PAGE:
The Brooklyn Nets have received a mandate from Mikhail Prokhorov: simply win a championship, states Steve Dilbeck.
Russian owner announces his edict: Brooklyn must net results
Mikhail Prokhorov is a man constantly on the move.
He is leading major industrial companies or jumping out of helicopters to ski or running for president of Russia or becoming the first non-North American to own an NBA team.
He is not just on the move, but in a serious hurry to get there.
He is 47 years old and speeding through the days like he can hear a loud clock ticking.
Maybe it is because both his parents died of heart failure in the late 50s. Currently he is in a hurry to win with his Brooklyn Nets.
And right now, he is discovering that is a whole other world.
A billionaire, he purchased the Nets in 2010 and this season moved them from New Jersey to Brooklyn, where he became 45 per cent owner of the new Barclays Center.
After spending US$330 million (Dh1.2 billion) to upgrade the roster he pronounced that he expected the Nets to advance to the conference finals.
With Deron Williams as the point guard and Joe Johnson the new shooting guard, Prokhorov took time off from his jet-ski tricks to prepare his conquest of the NBA.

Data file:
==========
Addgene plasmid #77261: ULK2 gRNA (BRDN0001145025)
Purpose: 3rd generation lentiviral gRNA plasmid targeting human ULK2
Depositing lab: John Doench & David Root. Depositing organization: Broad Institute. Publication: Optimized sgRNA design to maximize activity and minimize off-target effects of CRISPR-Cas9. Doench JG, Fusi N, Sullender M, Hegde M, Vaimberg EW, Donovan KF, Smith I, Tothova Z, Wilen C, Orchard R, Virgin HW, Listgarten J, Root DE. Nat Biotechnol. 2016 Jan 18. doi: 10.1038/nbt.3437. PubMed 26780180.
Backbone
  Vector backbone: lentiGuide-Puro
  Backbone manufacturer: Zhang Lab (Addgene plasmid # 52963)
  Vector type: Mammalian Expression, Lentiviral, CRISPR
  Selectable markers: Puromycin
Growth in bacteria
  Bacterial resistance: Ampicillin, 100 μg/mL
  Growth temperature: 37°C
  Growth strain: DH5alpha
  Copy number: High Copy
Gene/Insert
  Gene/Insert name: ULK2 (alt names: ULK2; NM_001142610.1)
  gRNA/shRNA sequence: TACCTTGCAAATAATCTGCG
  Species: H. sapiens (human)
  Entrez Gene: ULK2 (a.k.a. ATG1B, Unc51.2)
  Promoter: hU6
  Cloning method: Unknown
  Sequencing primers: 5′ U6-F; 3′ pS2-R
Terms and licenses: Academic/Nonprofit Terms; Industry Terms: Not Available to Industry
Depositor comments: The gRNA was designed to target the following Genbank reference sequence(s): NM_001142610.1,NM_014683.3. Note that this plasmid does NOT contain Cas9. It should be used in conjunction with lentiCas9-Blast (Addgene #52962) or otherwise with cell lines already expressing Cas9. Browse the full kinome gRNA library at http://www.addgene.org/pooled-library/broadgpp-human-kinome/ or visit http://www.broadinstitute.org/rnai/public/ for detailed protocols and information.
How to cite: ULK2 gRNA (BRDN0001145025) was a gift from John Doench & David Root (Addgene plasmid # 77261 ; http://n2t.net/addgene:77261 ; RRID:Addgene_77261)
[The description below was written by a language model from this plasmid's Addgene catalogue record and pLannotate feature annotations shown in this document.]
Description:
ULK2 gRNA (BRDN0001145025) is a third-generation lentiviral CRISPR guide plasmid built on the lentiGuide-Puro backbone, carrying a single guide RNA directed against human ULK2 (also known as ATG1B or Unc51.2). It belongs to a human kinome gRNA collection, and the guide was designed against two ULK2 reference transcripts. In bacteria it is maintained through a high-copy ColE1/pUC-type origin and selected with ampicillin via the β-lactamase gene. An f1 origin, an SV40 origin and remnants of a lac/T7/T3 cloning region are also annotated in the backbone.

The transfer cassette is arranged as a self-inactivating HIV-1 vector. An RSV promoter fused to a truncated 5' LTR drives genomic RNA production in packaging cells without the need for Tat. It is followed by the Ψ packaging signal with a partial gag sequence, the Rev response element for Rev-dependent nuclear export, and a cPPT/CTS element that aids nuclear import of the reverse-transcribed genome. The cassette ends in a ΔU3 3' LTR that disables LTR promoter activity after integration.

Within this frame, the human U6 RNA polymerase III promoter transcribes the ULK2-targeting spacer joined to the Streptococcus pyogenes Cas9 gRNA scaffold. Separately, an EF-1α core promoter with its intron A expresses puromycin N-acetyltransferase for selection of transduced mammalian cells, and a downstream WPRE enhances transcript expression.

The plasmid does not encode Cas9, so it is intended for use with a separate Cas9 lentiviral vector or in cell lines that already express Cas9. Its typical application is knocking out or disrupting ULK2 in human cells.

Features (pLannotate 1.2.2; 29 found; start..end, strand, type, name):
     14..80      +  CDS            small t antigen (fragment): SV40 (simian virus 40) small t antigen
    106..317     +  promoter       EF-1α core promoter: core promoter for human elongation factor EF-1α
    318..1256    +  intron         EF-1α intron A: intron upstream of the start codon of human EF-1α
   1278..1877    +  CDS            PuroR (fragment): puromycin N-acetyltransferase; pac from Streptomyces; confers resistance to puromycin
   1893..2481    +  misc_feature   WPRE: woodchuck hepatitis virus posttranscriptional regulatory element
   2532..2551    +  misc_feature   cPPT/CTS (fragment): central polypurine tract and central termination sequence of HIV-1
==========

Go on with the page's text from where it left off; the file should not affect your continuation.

Things began well enough, with the Nets breaking out to an 11-4 start. But then came a 3-10 skid and Prokhorov cut short an extreme skiing trip in Canada to fire coach Avery Johnson. That would be the same Avery Johnson who was coach of the month in November.
"To me, this is totally unacceptable," said Prokhorov, and the Nets named assistant PJ Carlesimo the interim head coach.
Word quickly spread their prime focus would be on signing Phil Jackson, the most successful coach in NBA history.
The Nets have always played in the New York shadow of the Knicks, but Prokhorov hungers for things beyond the City that Never Sleeps.
His mandate to Carlesimo was straightforward: "Just to win a championship, very simple."
Carlesimo won his first two games, improving their record to 16-14. Currently that would be enough to edge them into the play-offs, but it is a long way from a conference final.
Prokhorov remains full of bravado, but a willingness to spend seldom translates to immediate success.
The Miami Heat, who landed two of the game's biggest stars in LeBron James and Chris Bosh, were unable to win a championship their first season.
Right now there seems little to justify the Prokhorov bluster. The Nets have the NBA's 22nd-ranked offence and Williams (16.6 points, 7.8 assists per game) is looking something less than a franchise player.
"Of course, it is only the beginning of the [season]," Prokhorov said. "[Expectations] are not very high, just championship, not more."